Today is the day my father will be buried at sea.

My earliest memories of him include his love of the sea. As a child he lived with his grandparents on the Oregon coast. He had great memories of scouring the beach for Japanese floats, one of which, he recalled, was 5 feet in diameter.

When he was 16, he joined the Navy to fight in WWII. It was the preferable alternative to his home life.

When I visited Arch Cape, Oregon, in the 1960s I remember Japanese floats decorating the garden of my family’s ocean-front cottage. I was fascinated by them. There was one in particular that was truly a mystery.

It was small, about 6 inches in diameter, and half-filled with sea water. Yet it was completely sealed. To this day that float, which hung over the bay window in my childhood home in Virginia, is half-full of water. Salt sediment has settled at the bottom.

“How is that possible?” I say this out loud, smiling broadly, whenever I pause to admire it. It’s so beautiful. But like my father, and all humans, it’s flawed. That water isn’t supposed to be there. But it is, and that’s what makes the float so unique and so beautiful.

The flaw is its most precious characteristic.

I think many of us want things to be perfect. We want our relationships to be perfect. We want our bodies to be perfect. We want our behavior to be perfect. We want our emotions to be perfectly in control.

We somehow believe that flaws are shameful.

I wish we weren’t conditioned to believe we should be perfect. That must be why I am drawn to that old Japanese float.

It’s a happy circumstance that I have this float to remember my father by and that I have fallen in love with the Japanese concept of wabi sabi, which is in part about finding the beauty in imperfection.

The float is perfectly imperfect, as was my father. He had a complicated and difficult childhood, served in WWII and witnessed much he couldn’t talk about. He was troubled, and funny, and curious, and smart, and self-absorbed, and grumpy, and playful, and critical, and too honest, and too dishonest. He carried a lot of pain and a lot of joy.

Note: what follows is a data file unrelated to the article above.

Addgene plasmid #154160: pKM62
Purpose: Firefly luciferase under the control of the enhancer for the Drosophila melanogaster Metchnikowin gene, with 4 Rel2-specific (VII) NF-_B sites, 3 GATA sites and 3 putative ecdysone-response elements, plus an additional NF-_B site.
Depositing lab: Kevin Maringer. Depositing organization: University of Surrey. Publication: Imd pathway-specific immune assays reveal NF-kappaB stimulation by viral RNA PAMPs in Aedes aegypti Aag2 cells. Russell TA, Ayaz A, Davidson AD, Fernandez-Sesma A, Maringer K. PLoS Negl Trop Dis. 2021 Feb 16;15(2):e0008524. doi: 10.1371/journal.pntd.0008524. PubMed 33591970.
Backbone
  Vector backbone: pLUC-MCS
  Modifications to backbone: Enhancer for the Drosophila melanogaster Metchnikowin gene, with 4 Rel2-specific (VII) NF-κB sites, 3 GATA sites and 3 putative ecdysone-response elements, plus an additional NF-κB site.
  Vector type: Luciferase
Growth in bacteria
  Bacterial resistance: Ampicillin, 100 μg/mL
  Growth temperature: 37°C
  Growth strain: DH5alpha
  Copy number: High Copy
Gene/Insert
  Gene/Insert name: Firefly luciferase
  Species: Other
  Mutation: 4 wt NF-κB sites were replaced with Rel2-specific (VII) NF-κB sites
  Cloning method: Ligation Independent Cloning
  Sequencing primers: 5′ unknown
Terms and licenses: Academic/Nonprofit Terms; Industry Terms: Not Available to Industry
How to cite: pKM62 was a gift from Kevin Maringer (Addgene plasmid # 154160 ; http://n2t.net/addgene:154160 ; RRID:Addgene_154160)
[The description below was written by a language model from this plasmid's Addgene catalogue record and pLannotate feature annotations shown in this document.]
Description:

His life was messy.

And my feelings about him are messy. I want to remember what I loved about him, what I have accomplished because of him, who I am because of him. But I also want to remember what I became in spite of him. If I’m being honest, his imperfection is the biggest gift he ever gave me. It was his permission for me to be imperfect, too.

In the last year of his life, he and I connected in a way we never had before. We played a game together, long-distance, and got so absorbed in it, we forgot who we were without the game.

We forgot the messy bits. The trauma he caused. The heartbreak I caused. The scars I carried. The parts of his personality that were shaped by his horribly abusive father. The coldness he could project. The hurt I still carry to this day.

We played the game with spontaneity and glee. We laughed. We impressed each other. We worked together to solve our puzzle. After all these years, I realized we were kindred spirits. Our brains worked the same way. We were both playful. We even discovered we both loved lost-at-sea stories.

When I last visited my father, just before COVID entered our national awareness, he was 93 and having a health crisis. I helped take care of him for a month. When I was leaving his house, I snuck into his bedroom where he had a bookcase full of his favorite books. I slipped the first volume of his favorite sea-adventure series into my bag and tiptoed out.

I know. He probably missed it. My stepmother mentioned she couldn’t find it. I stayed silent. I allowed my messy feelings and took the one thing that I knew would help me deal with his inevitable passing.

I allowed myself to be imperfect, selfish, and ok, a thief!

Today, my extended family will be taking Dad’s remains out to sea in a schooner. They have his ashes in a salt urn. He will rest in the tides of his beloved ocean.

I will sit here in my living room with the Japanese float in my sightline and read Chapter One of his favorite book from his favorite series, while sipping his favorite beverage (coffee).

My messy soul is hurting, and that’s a beautiful thing. I will feel my feelings today. Have a snotty cry or three. Be a mess. And feel grateful for the man who shaped me in every way, good and bad. I am imperfect, and yet lovable. Just like him.